It’s sometimes a mystery how a director gets the reputation they do, but sometimes a throwaway remark says it all, and my thanks are due to the West End Whingers for spotting this treasurable remark, made by Maggie Smith to Kathleen Turner, when asked about what sort of director Anthony Page is: “Oh darling, he’s wonderful”, Maggie replied. “He does everything I tell him.” (Turner was being interviewed about being a director for the first time herself this month, staging Crimes of the Heart this month at Williamstown Theatre Festival).
Being able to handle stars, of course, is a not-to-be-underestimated talent, but some directors have a vanity that exceeds that of the stars they are working with. One of my favourite theatre stories concerns a director (who, interestingly, now works very little) who took home a friend of mine from a bar, and on the way there said to him, “Do you know that you’re going to f**k a director of genius?” When I passed this story on to Stephen Daldry, however, I told him that at least he might have a legitimate claim to being able to use the line if chose to.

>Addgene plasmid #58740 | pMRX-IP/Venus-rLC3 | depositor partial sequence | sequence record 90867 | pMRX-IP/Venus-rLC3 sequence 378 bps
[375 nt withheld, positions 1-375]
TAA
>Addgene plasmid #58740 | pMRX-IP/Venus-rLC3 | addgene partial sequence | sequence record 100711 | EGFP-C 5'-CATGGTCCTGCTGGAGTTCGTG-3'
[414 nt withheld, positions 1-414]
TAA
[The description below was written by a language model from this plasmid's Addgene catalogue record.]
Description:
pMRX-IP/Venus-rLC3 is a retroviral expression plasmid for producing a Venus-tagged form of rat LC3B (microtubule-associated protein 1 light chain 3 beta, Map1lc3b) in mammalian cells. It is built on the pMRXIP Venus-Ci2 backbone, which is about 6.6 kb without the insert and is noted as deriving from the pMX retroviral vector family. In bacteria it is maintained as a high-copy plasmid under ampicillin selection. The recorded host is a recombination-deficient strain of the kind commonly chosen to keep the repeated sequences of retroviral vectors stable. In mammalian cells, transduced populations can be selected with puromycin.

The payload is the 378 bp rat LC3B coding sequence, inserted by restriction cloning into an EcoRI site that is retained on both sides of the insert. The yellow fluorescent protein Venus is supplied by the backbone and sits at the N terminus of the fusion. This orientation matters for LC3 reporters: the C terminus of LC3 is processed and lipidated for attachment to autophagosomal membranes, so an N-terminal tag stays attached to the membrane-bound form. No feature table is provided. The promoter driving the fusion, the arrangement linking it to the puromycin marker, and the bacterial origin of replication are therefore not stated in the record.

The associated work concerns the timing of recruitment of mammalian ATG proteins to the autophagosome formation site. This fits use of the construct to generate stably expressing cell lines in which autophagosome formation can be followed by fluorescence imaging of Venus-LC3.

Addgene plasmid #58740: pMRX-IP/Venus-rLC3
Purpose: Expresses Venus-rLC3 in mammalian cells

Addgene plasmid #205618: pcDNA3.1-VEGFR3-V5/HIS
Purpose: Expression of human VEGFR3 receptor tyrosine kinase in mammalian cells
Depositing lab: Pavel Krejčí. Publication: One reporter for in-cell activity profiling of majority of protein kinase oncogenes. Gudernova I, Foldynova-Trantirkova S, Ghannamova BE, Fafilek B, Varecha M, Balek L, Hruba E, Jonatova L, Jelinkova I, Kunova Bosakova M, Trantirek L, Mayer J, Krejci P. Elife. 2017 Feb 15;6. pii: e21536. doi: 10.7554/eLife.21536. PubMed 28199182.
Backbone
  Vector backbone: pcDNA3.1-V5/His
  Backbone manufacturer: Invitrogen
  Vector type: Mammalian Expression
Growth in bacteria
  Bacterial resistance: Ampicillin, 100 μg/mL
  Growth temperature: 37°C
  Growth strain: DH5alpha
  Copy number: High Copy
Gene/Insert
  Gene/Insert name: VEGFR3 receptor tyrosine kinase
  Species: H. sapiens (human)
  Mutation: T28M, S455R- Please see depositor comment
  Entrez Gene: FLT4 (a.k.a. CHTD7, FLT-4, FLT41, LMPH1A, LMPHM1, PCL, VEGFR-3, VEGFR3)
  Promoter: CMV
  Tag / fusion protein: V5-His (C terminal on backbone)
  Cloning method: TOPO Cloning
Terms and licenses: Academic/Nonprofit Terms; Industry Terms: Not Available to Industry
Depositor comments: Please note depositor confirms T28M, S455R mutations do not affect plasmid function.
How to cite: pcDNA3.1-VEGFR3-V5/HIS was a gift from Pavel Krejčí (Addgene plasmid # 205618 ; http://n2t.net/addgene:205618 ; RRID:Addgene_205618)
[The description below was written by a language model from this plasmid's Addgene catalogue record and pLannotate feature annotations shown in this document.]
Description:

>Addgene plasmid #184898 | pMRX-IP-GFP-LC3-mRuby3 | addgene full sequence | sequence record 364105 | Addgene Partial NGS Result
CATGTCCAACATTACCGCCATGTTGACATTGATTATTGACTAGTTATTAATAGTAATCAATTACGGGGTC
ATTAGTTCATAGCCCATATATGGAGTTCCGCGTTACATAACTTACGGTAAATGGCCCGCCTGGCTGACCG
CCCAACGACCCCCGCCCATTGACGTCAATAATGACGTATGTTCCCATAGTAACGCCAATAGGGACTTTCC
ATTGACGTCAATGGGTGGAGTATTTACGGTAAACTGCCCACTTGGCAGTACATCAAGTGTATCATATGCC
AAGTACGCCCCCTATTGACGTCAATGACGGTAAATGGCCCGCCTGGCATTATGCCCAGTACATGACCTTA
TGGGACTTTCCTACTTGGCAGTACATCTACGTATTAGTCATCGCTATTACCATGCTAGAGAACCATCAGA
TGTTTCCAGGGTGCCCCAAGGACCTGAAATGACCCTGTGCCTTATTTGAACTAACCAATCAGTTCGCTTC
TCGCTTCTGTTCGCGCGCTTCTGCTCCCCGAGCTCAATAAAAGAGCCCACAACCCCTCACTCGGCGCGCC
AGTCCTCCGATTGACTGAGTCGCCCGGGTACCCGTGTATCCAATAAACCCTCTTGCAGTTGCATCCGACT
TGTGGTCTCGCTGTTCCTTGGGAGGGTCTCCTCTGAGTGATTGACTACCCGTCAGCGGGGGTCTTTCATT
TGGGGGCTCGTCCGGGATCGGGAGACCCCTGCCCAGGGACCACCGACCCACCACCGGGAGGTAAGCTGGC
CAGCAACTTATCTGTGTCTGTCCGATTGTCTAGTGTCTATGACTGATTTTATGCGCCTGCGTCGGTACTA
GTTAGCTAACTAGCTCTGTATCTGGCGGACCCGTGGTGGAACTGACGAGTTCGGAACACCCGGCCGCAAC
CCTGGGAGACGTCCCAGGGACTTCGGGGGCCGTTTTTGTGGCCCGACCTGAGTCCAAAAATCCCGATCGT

I once interviewed another director of sometimes-genius, David Leveaux, and asked him if it’s true, as I heard said, that 90% of the job of directing is in the casting, and he replied, “Yes – but then there’s the other 90%”.
We live, of course, in an age of directors’ theatre – it is directors who programme and administer most of our theatres, as opposed to writers or producers – but it may well be that 90% of the reason why a show works or not may not, in fact, be down to them at all. I remember seeing a play in New York that was directed by someone whose work had never been particularly good – until now. I turned to my companion to express astonishment that it was being directed by this person. And as he trenchantly replied, “Even a blind squirrel finds the occasional nut.”